Introduction

SEDIMENTATION is a mechanism for classifying metal powders according to their settling rate in a fluid. This measurement is based on Stokes's law of fluid dynamics, which states that, at low velocities, the frictional force on a spherical body moving through a fluid at constant velocity is proportional to the product of the velocity, the fluid viscosity, and the radius of the sphere.

The Stokes equation is a relationship between settling velocity, Ust, and particle diameter, D:

where Ps is solid density, Pt- is fluid density of viscosity '/, and g is gravitational acceleration (Ref 1). The particle size distribution can be determined by examining a sedimenting suspension of the powder. Changes with time in the concentration of density of the suspension at known depths are determined, and the size distribution is determined from these data (Ref 2).

Sedimentation is routinely used to determine particle size and size distribution. Among the number of sedimentation methods available, only a few are commonly used for metal powders--the micromerograph and light and x-ray turbidimetry. Another analyzer using the sedimentation method is the roller air analyzer; however, it is no longer manufactured, and its standards are being withdrawn.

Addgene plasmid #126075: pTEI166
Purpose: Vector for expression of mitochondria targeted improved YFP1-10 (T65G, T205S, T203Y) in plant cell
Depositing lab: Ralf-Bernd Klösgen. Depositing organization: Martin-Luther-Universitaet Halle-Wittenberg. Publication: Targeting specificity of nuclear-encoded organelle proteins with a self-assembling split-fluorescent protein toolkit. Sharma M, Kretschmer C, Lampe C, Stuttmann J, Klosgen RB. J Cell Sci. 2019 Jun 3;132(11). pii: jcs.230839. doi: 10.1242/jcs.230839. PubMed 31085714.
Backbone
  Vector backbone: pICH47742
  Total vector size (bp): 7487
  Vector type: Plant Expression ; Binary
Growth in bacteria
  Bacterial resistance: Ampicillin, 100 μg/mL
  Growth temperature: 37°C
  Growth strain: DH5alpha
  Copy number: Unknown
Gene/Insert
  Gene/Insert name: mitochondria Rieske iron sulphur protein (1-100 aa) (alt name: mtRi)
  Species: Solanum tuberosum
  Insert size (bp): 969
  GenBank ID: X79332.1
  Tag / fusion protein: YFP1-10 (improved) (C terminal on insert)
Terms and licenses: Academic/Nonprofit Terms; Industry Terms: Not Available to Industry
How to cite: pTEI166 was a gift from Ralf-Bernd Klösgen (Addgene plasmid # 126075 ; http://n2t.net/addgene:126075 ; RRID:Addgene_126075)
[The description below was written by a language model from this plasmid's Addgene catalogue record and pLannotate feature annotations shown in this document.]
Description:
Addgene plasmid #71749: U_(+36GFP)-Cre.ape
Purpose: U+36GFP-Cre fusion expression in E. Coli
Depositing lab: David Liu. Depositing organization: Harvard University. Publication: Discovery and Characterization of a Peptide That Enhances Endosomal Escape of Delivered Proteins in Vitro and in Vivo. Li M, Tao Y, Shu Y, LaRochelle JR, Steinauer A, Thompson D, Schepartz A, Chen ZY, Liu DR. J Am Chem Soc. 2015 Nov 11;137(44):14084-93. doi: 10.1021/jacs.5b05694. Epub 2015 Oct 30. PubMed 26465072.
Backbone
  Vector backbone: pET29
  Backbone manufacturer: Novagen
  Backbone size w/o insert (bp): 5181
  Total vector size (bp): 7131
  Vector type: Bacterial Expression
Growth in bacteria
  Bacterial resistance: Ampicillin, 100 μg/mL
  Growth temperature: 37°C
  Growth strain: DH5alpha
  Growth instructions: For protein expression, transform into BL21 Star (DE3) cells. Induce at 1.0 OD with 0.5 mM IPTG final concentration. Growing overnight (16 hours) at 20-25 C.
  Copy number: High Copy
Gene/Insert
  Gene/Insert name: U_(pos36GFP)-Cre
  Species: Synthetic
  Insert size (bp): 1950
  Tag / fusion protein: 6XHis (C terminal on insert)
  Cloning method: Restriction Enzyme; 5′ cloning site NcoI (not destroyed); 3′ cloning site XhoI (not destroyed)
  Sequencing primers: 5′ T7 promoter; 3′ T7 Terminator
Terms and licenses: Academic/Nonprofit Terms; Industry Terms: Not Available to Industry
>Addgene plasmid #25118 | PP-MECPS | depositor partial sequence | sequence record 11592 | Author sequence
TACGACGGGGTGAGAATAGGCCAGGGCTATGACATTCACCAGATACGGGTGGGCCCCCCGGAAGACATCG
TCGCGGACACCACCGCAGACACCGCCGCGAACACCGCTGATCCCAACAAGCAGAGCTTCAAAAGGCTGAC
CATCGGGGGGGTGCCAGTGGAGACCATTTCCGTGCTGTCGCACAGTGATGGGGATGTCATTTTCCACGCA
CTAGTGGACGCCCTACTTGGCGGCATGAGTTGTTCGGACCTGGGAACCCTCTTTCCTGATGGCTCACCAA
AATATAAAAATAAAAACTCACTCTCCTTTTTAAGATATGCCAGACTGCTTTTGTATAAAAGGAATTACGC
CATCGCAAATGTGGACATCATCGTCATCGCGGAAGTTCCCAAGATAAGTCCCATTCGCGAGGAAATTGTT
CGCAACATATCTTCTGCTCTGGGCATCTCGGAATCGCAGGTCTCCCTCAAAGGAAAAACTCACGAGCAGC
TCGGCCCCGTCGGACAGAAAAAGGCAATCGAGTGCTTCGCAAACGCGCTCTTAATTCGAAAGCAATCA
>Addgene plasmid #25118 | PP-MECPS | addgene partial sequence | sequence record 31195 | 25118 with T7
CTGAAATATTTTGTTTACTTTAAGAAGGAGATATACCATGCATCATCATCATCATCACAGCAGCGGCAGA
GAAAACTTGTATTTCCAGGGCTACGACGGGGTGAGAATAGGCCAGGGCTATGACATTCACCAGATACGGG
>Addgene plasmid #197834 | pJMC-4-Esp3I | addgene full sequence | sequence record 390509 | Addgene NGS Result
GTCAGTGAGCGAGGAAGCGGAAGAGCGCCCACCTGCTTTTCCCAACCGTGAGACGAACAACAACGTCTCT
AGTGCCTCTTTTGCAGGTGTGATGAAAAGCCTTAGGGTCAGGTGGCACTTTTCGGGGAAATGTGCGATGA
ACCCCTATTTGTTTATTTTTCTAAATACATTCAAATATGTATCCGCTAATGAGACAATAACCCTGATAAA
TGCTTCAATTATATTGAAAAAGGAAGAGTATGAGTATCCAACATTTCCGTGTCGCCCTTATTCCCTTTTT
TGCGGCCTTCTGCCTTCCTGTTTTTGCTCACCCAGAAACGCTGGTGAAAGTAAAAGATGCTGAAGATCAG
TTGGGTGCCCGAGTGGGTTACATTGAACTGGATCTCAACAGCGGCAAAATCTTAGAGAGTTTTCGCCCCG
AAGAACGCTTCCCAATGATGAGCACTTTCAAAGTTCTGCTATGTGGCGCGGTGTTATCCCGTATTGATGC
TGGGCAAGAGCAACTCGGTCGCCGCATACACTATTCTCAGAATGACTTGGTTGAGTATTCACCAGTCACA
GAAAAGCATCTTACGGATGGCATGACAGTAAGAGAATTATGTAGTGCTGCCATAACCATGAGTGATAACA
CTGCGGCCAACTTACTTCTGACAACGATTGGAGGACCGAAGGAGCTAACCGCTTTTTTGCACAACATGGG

To obtain valid results, convection currents must be avoided in the suspending fluid, and the relative rate of motion between the fluid and the powder particles must be slow enough to ensure laminar flow. This generally restricts the particle sizes that can be determined to the subsieve range.

Particles should be large compared with inhomogeneities in the fluid, which for sedimentation in air restricts the available methods to particles >5 /'m. For sedimentation in liquids, particle sizes down to 0.1 /'m can be determined.

Particles in the suspension must be perfectly dispersed, and the suspension must be diluted enough to guarantee independent motion, which translates to a maximum concentration of ~ 1 vol% of particles in the suspending medium.

Finally, wall effects should be minimized; consequently, the inside diameter of the sedimentation chamber should be sufficiently large to overcome this phenomenon.